Initial Experience of a Primary Urgent Care Clinic Curriculum and Subspecialty Lectureship Series Implementation in a Los Angeles County Hospital
AbstractObjectives: Urgent care clinics are extremely busy in the University of California-Los Angeles (UCLA) County hospital system. We determined that residents and medical students in the internal medicine residency program who are rotating through these clinics did not receive enough teaching during their rotation. We decided to create and implement an urgent care curriculum and lectures to help achieve structure for the rotation. The goal of this series was to educate and assist residents in the primary care setting to comfortably manage subspecialty conditions, help reduce the already-overwhelmed county subspecialty referral system, and promote learning.
Methods: The Olive View-UCLA Medical Center internal medicine residency program has a total of 74 residents, which includes postgraduate year-1 (PGY-1) to PGY-4, with PGY-4 being combined internal medicine–pediatrics or emergency medicine–internal medicine residents. We used core curriculum topics as provided by the Accreditation Council for Graduate Medical Education to design the curriculum. We sent e-mails to the stakeholders whom we identified as the residents and the attending physicians working in urgent care, inquiring after topics they wanted to discuss during the rotation. Using these responses we compiled a list of all of the topics that could be discussed and reviewed during the rotation. These topics were broken down into short 10- to 15-minute-long lectures. During the lectures, we provided a retrospective post- then prequestionnaire to the residents for evaluation of the program and the lectures. A benefit of the post-then-pre design is that participants answer the postquestions and the prequestions together after the lecture, thereby reducing the possibility of response shift bias.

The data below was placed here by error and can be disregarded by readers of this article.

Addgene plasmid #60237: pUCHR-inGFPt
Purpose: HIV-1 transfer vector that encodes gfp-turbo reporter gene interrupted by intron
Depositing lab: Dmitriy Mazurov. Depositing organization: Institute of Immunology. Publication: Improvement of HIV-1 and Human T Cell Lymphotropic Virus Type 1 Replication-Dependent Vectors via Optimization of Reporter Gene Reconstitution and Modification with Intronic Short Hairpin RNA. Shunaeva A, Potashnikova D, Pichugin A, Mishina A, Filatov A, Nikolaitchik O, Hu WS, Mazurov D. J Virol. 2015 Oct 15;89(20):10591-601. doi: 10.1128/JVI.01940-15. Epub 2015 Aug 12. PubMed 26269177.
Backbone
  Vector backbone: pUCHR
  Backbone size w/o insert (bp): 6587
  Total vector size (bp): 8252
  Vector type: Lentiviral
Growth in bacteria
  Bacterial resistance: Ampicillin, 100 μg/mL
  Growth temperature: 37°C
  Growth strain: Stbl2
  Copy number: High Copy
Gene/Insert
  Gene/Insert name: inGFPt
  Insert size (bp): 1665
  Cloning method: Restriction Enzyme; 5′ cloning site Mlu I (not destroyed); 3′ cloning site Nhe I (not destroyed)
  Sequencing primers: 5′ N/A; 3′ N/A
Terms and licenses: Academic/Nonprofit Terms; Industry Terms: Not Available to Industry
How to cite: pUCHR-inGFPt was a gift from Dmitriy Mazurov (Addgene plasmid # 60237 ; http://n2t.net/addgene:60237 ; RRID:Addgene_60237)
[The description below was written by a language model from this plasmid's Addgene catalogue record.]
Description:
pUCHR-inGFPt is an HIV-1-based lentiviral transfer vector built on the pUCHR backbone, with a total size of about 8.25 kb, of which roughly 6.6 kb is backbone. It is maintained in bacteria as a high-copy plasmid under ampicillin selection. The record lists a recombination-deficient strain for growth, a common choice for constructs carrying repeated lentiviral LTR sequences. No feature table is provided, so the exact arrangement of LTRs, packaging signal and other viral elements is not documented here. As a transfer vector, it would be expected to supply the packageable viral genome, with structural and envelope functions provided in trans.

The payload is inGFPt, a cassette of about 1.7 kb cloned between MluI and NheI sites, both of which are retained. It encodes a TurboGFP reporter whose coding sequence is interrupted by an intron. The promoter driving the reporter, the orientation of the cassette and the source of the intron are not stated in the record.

Results: Of the 74 residents in the program, 25 responded; the response rate was approximately 33%. Regarding content, 92% (23) said it was appropriate, 4% (1) said it was too low a level, and 4% (1) did not respond. Overall, 36% (9) said the lecture was excellent, 52% (13) said it was very good, 8% (2) said it was good, and 4% (1) did not respond. We also looked at the number of referrals made pre- and postcurriculum implementation and found that the overall referral percentage was down, from 34% to 31%.
Conclusions: We designed an urgent care curriculum and lecture series for the primary urgent care clinics to promote learning and education in a structured, succinct, and systematic manner. This will help triage and manage subspecialty conditions in the scope of primary care settings and thus initiate appropriate and timely referrals to subspecialists.